Brewery Opening Marred By Protests Over Land Use Deal | Texas Public Radio

Brewery Opening Marred By Protests Over Land Use Deal

Dec 8, 2014

Alamo Brewing Co. president Eugene Simor looks up at protesters atop the Hays Street Bridge (seen in the window reflection) as he tries to introduce speakers at Friday's grand opening of the brewery.
Credit Ryan Loyd / TPR News

A day that was to see paeans sung to the economic development of the East Side, with the opening of Alamo Brewing Company’s new facility under the Hays Street Bridge, turned into an angry earful.

A small, but vocal group of people stood atop the bridge and only stopped chanting and yelling during the Pledge of Allegiance, and when State Rep. Mike Villarreal spoke. They continued to express their anger during the prayer and when speakers, including State Sen. Leticia Van de Putte and Mayor Ivy Taylor, took the podium.

They were upset because on Thursday, the San Antonio City Council approved an amended economic development incentive agreement with the brewery. That agreement gave permission to brewery owner, Eugene Simor, to use a vacant lot next to the building, and space under the bridge, for parking, restaurants, retail, and perhaps even housing.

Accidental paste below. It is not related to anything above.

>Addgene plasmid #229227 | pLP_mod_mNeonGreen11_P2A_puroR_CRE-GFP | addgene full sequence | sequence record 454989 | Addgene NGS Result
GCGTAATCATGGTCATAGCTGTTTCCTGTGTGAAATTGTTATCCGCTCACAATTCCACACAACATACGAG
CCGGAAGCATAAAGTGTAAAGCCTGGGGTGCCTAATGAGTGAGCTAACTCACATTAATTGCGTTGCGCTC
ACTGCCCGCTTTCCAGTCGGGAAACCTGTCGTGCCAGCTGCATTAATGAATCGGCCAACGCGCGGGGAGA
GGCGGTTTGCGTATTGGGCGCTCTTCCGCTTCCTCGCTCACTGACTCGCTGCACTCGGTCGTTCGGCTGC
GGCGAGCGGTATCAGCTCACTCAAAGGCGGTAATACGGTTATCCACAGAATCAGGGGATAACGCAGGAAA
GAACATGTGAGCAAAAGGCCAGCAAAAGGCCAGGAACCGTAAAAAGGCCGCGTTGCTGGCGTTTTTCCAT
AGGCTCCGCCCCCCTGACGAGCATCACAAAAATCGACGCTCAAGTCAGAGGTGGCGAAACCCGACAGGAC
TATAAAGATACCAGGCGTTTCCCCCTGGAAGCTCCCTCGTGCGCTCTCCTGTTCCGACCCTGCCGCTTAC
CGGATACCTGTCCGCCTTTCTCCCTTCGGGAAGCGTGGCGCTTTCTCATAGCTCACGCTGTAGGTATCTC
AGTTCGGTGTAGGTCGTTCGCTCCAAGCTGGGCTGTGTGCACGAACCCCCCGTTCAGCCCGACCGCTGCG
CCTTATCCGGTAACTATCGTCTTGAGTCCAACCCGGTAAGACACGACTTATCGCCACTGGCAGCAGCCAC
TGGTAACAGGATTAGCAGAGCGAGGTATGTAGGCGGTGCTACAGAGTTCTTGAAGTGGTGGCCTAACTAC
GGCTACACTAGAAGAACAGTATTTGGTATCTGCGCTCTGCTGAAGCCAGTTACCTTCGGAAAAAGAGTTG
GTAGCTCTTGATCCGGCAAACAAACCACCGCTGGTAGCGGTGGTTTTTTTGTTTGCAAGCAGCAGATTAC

Simor stood behind the hard work he said he did over a four-year period to open his brewery. His frustration was almost palpable. “We did community outreach over a year-and-a-half, we did two years of hearings with the city," he said. "It went through the planning department. It went to the city council and passed 10 to 0 over two years ago. So we did our homework. We worked it hard. We did everything right. Not once did the protest group even offer to meet with me and express their concerns,” he stated emphatically.

The group, though, accused Simor and the city of making false promises to hire a significant workforce from the area. Simor has seven employees at the moment, with plans to grow up to 40 over the next five to seven years.

Many people hope the brewery is a part of more revitalization to come here. Simor, meanwhile, extended an olive branch, of sorts, to those unhappy with the state of affairs. “I hope in the future, maybe, we can find a way to work with them to get a solution they'll be happy with.”

The brewery is moving from its contract location at Real Ale in Blanco to San Antonio’s East Side.